Russ writes:

This morning, a forecast of sunshine and heavy showers encouraged me to stay local and cover my home patch at Woodlands, which is on the northeast margin of the New Forest. My regular four-kilometre loop mostly comprises damp pasture meadows, paddocks, and small woodland blocks, adjacent to the Open Forest.

Within ten minutes of setting out I had distant views of a pair of Goshawks over a conifer inclosure, with both birds engaging in their slow-flapping display. Numerous Buzzards and a couple of Sparrowhawks were also airborne and displaying, and Kestrel and Peregrine were noted (the latter probably the long-staying colour-ringed bird). Five species of raptor within 15 minutes wasn’t a bad start!

Further on, I was delighted to hear and then see a Curlew ‘new in’ on one of the damp pastures, keeping a wary eye on the all raptors overhead! This is almost certainly a bird returning to breed in the New Forest, as in spring I regularly see a pair feeding on these fields that commute across from their nearby breeding sites in the Longwater Lawn area. I suspect the nutrient-rich pastures offer better feeding than the Open Forest, particularly early in the season.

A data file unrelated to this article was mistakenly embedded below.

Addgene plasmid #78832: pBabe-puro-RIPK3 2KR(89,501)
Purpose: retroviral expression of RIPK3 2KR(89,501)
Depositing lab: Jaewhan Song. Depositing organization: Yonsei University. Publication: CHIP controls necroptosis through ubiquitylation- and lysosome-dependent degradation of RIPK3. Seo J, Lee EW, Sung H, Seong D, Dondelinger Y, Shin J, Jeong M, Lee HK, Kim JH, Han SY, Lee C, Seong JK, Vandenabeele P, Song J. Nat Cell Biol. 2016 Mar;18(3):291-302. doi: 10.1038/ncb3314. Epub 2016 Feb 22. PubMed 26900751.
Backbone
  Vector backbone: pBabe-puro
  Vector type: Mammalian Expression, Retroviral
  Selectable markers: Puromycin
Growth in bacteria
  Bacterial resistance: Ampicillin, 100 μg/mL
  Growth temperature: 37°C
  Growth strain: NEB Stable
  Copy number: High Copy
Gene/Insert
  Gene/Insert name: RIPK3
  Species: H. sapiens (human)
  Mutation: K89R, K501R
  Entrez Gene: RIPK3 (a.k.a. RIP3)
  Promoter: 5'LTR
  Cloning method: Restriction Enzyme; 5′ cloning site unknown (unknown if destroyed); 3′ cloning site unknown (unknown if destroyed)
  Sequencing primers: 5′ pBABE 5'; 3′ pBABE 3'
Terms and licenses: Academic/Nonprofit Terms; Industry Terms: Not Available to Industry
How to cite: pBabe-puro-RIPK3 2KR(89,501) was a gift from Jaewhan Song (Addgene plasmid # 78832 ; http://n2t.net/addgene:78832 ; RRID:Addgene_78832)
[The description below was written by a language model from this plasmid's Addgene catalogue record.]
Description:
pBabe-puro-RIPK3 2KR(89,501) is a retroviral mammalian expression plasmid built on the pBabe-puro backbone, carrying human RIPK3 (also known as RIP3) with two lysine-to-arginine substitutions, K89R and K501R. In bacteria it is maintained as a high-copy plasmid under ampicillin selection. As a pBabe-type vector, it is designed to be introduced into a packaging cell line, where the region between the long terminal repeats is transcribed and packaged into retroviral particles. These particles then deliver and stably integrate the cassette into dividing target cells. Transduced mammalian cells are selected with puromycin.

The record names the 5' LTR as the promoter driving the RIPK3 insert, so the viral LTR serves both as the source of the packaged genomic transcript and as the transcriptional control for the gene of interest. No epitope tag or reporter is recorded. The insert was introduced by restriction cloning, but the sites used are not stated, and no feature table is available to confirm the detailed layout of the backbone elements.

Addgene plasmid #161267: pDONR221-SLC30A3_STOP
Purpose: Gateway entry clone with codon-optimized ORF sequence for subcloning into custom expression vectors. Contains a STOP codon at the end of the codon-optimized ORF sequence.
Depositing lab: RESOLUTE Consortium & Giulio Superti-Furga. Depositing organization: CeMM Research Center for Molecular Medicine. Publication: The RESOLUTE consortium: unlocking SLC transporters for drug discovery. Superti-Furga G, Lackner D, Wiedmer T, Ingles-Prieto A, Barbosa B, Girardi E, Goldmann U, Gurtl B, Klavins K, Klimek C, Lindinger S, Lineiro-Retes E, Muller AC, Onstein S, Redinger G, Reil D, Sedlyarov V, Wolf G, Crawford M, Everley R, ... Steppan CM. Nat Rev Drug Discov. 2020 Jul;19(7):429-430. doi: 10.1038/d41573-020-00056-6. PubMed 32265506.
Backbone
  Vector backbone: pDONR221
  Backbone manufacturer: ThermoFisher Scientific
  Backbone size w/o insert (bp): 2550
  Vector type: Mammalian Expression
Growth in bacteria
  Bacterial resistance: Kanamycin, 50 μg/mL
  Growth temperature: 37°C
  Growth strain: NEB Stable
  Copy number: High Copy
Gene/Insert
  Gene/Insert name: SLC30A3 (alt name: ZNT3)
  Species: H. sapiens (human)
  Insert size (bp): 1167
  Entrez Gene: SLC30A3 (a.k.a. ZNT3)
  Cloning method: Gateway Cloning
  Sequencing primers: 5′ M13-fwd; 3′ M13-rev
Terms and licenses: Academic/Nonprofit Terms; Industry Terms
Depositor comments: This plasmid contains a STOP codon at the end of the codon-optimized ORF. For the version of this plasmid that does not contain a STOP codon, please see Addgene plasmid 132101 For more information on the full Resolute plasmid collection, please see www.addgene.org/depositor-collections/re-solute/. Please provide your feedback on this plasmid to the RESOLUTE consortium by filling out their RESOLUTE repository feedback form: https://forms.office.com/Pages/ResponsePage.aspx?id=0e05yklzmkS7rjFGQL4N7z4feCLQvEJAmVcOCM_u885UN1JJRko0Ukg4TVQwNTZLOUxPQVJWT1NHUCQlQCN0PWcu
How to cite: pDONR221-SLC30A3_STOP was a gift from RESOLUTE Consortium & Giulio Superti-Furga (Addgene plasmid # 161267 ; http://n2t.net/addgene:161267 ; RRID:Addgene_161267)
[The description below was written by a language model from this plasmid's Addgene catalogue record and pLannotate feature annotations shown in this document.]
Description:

Moving through a block of woodland, adjacent to a stream, there was plenty of flowering Lesser Celandine, Primrose, Sweet Violet and Dog’s Mercury on show, while notable species seen along the ditches and verges included Navelwort, Butchers Broom, Tutsan, Harts-tongue and Common Polypody. Snowdrops are starting to go over, but the first Blackthorn flowers are already appearing.

Heading home, another displaying Goshawk was seen more than two kilometres away, but I got much better views of a couple of dozing Roe Deer sheltering behind a hedge!